Above 6000 feet on wind-loaded terrain steeper than 35 degrees there is CONSIDERABLE AVALANCHE DANGER in the west central Montana backcountry. Careful snowpack evaluation, cautious route-finding and conservative decision making essential. On all other terrain above and below 6000 feet steeper than 35 degrees there is MODERATE AVALANCHE DANGER.
Good Morning! This is Tim Laroche at the West Central Montana Avalanche Center with your backcountry avalanche advisory for Friday, January 27th, 2012.
Weather and Snowpack Analysis
Most advisory area locations picked up 6-14 inches of high density snow (1.5-2.4”SWE)over the past couple of days. The winds blew hard in the 30’s gusting to 60 mostly out of the West and Southwest during the past 2 days. Winds have turned to the Northwest and are now only blowing 2-4mph with some lingering snow showers. Mountain temperatures are in the high teens in most advisory area locations.
The strong winds that accompanied our latest storm formed wind slabs on leeward aspects and terrain features that are sitting on a cold snow interface from Monday nights cold temperatures. These wind drifts are up to 2 feet deep in places and are failing easily in stability tests. These drifts should settle out quickly, but in the meantime conservative decision making is the name of the game. Pay particular attention to convex rollovers and steep open slopes where the slab can release above you. The Snowbowl ski patrol got 12” wind slabs to run easily during avalanche control work on Thursday.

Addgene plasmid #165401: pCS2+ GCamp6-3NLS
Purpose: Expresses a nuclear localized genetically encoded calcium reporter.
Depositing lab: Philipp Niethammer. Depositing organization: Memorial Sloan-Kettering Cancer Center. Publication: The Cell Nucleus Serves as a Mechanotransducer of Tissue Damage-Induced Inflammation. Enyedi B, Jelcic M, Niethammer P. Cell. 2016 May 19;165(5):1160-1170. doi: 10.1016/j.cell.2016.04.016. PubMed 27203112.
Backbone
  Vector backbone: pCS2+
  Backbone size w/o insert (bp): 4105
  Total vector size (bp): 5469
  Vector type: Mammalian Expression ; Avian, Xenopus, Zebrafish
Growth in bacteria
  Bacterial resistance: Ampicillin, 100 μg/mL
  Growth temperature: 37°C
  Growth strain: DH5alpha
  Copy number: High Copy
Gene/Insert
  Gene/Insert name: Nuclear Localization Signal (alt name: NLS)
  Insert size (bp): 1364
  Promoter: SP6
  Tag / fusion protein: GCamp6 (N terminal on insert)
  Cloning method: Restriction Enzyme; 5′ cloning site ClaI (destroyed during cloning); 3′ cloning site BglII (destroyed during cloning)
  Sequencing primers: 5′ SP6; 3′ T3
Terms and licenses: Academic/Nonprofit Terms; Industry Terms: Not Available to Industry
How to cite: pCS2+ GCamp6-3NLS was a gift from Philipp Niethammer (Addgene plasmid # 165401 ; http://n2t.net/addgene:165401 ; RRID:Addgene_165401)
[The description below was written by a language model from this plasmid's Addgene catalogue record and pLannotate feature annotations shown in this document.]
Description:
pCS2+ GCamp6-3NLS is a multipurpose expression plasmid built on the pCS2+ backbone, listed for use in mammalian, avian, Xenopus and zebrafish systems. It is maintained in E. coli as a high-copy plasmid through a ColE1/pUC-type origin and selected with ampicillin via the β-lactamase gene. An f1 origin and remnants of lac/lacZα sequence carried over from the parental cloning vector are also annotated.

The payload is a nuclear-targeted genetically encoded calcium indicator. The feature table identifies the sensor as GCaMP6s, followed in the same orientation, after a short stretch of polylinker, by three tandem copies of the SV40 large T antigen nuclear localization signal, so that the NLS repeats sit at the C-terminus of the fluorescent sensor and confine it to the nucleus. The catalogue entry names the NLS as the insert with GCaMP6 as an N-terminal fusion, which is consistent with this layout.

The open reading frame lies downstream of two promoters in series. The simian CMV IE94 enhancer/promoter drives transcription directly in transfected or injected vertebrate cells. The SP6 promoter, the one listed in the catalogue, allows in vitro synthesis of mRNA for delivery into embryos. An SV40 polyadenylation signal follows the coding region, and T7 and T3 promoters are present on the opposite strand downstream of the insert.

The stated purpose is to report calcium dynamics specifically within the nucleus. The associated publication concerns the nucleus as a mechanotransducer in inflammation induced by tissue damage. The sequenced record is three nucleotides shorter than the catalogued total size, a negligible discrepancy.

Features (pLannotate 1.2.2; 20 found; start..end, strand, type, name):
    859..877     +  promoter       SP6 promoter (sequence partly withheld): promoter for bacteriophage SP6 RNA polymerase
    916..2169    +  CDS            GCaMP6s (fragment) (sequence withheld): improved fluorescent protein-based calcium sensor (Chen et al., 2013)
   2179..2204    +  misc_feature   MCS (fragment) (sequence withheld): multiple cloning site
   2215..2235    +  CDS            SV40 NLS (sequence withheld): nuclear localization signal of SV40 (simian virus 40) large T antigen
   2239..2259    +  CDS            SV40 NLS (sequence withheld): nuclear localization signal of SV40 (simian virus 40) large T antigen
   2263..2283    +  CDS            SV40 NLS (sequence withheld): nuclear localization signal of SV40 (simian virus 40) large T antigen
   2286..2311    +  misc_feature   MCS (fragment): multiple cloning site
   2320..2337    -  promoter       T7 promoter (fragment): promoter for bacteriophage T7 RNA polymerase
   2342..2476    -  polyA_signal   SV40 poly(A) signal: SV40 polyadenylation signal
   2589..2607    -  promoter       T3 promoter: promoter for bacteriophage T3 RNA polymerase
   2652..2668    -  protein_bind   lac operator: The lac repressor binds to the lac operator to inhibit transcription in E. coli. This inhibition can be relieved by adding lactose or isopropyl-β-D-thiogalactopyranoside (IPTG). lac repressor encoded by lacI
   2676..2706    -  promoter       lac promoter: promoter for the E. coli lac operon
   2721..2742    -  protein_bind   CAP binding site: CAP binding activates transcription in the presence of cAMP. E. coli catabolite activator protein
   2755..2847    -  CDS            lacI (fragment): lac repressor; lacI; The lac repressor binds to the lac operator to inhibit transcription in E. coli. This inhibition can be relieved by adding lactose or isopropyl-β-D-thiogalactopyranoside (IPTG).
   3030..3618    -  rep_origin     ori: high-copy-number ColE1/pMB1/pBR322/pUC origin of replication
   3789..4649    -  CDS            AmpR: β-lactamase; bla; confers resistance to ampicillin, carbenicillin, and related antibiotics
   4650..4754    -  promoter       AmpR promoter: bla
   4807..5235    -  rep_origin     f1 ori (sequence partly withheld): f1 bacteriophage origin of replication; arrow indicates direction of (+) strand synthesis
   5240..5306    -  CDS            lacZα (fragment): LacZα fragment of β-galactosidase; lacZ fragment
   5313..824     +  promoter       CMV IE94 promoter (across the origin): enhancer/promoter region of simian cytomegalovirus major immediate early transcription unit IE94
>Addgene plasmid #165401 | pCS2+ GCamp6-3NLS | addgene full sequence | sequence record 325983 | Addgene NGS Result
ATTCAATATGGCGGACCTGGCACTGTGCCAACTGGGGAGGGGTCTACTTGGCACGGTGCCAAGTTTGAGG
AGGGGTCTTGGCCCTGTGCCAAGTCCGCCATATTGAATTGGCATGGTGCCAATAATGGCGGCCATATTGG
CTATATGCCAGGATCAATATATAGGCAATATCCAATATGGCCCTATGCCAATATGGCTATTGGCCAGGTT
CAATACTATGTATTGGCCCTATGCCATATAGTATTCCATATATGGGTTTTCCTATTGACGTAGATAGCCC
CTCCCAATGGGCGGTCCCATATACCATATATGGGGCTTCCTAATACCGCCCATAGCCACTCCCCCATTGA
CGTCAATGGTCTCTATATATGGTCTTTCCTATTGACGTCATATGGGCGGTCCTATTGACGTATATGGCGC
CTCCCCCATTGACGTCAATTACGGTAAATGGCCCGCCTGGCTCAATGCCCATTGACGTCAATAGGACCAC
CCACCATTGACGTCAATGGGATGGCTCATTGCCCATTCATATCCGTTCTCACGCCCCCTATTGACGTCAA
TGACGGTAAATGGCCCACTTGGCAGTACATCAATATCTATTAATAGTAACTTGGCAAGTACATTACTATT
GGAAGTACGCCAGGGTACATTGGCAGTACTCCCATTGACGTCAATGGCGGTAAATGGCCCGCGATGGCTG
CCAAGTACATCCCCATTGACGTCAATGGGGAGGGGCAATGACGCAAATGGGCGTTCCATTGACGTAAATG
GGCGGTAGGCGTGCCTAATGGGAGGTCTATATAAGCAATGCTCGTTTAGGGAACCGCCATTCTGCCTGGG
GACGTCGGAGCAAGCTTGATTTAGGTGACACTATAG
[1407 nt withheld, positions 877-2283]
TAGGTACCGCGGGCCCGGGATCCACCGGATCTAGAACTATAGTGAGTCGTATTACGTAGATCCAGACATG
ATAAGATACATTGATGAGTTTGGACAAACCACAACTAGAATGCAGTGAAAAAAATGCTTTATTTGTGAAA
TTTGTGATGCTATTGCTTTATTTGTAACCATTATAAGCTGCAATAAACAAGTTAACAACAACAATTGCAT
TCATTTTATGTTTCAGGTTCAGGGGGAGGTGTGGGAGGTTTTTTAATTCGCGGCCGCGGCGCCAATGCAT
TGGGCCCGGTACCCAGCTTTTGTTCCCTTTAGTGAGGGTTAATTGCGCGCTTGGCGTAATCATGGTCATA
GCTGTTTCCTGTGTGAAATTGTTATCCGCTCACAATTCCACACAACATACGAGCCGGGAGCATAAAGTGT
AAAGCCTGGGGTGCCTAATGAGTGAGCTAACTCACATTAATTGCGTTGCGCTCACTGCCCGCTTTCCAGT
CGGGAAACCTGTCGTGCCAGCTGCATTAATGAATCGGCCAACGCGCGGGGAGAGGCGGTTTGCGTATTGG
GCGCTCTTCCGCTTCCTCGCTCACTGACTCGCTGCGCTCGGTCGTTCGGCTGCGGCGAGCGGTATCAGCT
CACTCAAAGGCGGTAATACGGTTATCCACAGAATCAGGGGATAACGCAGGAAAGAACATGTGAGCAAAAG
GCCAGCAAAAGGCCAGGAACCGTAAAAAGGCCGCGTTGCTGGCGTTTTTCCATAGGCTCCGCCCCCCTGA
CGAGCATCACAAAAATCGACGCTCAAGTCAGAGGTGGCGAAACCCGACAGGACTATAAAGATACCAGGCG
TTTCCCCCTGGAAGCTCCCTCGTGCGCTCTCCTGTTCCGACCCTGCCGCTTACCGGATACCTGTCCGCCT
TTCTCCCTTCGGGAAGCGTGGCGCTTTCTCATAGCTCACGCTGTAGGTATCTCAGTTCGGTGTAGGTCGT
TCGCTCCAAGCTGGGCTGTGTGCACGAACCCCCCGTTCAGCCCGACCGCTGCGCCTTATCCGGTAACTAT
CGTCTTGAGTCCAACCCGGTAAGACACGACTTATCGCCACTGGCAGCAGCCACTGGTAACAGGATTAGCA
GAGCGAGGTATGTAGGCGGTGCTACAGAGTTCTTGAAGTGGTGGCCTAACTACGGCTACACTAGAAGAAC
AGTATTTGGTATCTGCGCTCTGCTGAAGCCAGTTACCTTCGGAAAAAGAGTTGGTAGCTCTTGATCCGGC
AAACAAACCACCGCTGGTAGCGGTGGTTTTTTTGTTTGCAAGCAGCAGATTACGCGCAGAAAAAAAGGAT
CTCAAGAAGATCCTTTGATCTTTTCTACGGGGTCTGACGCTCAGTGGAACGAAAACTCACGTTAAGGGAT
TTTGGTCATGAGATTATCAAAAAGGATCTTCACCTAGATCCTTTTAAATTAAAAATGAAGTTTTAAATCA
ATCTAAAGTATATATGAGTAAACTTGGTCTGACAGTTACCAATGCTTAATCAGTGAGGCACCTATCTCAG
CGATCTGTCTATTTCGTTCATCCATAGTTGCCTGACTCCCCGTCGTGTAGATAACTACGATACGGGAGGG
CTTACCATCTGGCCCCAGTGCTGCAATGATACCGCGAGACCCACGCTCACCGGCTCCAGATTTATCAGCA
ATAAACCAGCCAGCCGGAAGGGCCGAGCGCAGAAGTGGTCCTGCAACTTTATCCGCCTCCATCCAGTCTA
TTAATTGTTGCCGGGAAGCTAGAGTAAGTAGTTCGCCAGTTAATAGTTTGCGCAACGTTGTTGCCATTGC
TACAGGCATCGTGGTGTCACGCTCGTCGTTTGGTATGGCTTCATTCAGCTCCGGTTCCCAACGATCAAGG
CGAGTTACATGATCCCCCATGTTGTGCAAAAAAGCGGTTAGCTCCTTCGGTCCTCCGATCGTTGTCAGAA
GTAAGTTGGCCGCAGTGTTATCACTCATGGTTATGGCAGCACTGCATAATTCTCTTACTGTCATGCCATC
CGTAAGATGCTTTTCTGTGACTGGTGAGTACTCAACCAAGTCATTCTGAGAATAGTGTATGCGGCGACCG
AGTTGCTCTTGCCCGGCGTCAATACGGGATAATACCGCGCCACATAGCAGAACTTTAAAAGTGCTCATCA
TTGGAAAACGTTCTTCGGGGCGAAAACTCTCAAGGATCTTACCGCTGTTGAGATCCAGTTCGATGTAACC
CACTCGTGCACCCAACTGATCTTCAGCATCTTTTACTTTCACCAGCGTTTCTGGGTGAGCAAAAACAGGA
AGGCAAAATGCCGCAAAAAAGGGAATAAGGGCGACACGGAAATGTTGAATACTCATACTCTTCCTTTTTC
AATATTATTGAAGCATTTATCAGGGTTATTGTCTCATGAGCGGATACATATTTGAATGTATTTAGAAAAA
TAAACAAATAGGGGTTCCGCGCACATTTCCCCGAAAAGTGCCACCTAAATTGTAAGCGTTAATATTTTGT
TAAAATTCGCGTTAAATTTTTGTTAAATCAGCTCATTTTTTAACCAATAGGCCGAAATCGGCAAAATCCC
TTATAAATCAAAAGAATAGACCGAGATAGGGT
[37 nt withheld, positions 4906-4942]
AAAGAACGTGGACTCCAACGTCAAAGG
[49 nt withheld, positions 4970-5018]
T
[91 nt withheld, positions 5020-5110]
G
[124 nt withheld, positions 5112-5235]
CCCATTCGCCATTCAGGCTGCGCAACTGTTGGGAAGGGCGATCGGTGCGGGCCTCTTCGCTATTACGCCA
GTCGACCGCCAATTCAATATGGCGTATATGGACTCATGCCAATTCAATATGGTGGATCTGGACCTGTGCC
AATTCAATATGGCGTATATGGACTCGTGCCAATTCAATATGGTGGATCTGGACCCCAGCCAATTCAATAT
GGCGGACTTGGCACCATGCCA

The other concern in our snowpack is the buried persistent weak layers now down 60-80cm with a hard slab resting above. Most stability tests are not getting this layer to react, but when it does, it comes off clean and with a lot of energy. It is difficult to rely on stability tests for a deep hard slab instability, which is why conservative decision making is essential. We got a great report from Downing Mountain Lodge in the Bitterroot…John wrote ”No settling, no obvious signs of instability, no naturals observed but obvious high consequence cycle”.
There is a lot of variability in our snowpack throughout our advisory area this season. We have been finding good stability in some areas and weak stability in others with no real consistencies. Take the time to look for stability weaknesses on the slopes you plan to ski and ride on before committing to a steep open slope.
Weather Forecast and Avalanche Outlook
Northwesterly flow will be present over the Northern Rockies for the next couple of days with light snow showers possible over the mountains. The winds will increase again on Saturday night through Sunday ahead of the next Pacific storm system. Mountain daytime temperatures will be in the mid twenties until Sunday when temperatures will warm into the 30’s with the coming of our next good shot at moisture.
I expect the avalanche danger to decrease once the new storm snow settles out over the next couple of days.
I will issue the next advisory on Monday, January 30th.
Thank you to all of you that have taken the time to send us your observations. The information you send is very helpful. If you get out and have the time to send us some information about what you are seeing, please use our “submit observation” link on our website or send us a quick note at firstname.lastname@example.org. This information is invaluable to us and in turn comes back to you in the form of a better forecast.
Make your plans now to enjoy Warren Miller’s latest film “Like There’s No Tomorrow” on Friday February 3rd at the Wilma. Proceeds help to support the Missoula Avalanche Foundation.